The man behind the current range of Mazda cars is young, Dutch, obviously talented and very sure about where the Japanese carmaker is headed.

Laurens van den Acker has also given a us a close-up look at the 2009 Mazda3 in the flesh and an insight into his thinking on why this very successful model is developing a look, almost, all its own.
As part of the event Mazda Australia showed the 2009 Mazda3 sedan and hatch side-by-side for the first time anywhere in the world. Previously the sedan had been shown in Europe and the hatch in the US.





He also outlined sound design reasons for concentrating the grille below the bumper, which reduces drag over the body and puts high-pressure air in front of the engine-cooling intake.


With his pen flashing and a sketch pad in front of him Mr van den Acker highlighted how the design of the new Mazda3 had developed.

He said Mazda had been locked into a “tired, traditional graphic” for its frontal treatment and cited similar examples from Hyundai, Kia and even Opel as examples.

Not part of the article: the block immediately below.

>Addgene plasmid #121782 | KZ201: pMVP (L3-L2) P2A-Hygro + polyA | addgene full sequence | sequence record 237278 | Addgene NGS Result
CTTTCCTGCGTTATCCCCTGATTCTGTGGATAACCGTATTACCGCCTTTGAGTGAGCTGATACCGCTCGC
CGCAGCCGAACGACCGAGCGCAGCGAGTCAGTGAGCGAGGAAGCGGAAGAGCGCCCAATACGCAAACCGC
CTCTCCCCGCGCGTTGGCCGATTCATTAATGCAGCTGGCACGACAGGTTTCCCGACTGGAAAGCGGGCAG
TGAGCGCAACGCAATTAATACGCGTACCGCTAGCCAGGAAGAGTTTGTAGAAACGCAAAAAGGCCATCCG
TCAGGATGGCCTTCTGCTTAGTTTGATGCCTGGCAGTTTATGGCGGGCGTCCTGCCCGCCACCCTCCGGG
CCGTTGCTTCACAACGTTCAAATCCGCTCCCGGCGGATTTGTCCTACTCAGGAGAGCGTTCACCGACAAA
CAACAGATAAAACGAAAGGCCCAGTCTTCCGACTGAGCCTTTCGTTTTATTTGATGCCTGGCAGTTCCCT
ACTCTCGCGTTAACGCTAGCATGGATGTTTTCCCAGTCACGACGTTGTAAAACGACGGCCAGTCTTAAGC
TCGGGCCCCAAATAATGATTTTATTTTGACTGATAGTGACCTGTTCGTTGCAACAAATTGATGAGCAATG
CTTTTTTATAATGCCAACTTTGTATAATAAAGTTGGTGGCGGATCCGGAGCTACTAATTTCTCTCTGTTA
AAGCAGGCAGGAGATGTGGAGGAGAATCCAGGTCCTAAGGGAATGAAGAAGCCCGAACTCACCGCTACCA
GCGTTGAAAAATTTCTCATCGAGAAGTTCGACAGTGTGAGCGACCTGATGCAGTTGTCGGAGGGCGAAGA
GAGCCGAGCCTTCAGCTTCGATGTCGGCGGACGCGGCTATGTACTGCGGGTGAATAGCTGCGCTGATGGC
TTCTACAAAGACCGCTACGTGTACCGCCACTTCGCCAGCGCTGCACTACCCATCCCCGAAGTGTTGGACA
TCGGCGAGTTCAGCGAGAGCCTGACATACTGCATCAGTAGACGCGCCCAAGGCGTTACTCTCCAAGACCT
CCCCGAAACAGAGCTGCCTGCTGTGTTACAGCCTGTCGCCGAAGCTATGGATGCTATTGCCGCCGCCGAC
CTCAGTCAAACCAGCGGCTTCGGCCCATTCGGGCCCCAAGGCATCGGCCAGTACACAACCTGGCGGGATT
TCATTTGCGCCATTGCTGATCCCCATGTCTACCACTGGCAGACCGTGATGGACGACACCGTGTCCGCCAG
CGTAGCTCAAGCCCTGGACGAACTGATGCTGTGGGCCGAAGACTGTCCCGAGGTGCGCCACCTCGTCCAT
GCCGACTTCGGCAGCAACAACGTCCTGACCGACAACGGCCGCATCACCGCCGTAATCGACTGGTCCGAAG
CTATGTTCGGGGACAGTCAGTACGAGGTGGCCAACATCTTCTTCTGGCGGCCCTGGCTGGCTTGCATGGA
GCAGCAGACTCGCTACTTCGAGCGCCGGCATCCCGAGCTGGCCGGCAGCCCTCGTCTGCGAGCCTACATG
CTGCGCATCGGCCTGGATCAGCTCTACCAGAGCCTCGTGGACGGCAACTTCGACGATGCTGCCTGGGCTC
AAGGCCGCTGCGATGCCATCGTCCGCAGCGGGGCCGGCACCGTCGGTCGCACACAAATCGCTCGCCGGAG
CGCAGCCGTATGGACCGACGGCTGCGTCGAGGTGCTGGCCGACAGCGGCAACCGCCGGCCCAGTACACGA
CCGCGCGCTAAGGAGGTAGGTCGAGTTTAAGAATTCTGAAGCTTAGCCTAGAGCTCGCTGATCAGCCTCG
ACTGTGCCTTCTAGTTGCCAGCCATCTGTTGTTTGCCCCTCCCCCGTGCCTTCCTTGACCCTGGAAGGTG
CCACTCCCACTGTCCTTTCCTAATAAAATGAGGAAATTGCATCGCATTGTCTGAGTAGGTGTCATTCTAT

In fact he showed a side-by-side graphic of the current Mazda3 frontal treatment and a press shot of the 2010 Opel Astra and said the similarities were “disturbing”.


He said the Mazda3 was now the “cheeky younger brother” of its more “staid” older sibling the Mazda6.
Mr van den Acker told those present that car companies went through three stages of development, if they were to avoid obsolescence in design.


In the second stage, the look fermented and evolved over time and the brand image improved as the style found its footing.

Companies such as Mazda were in the third mature stage, where the family look was established.


What was critical was that companies in the third stage revitalize themselves if they were to avoid being obsolete, and he cited the often criticised ‘Bangle’ period of design as BMW as accompany revitalizing itself, without having any serious impact on its sales.

Mr van den Acker said that at Mazda he was trying to capture a ‘new aesthetic’, which he wanted the company to own.
He indicated that in the future the company would be striving for new concepts that would allow it to maintain its evolving look, while packaging cars in new ways.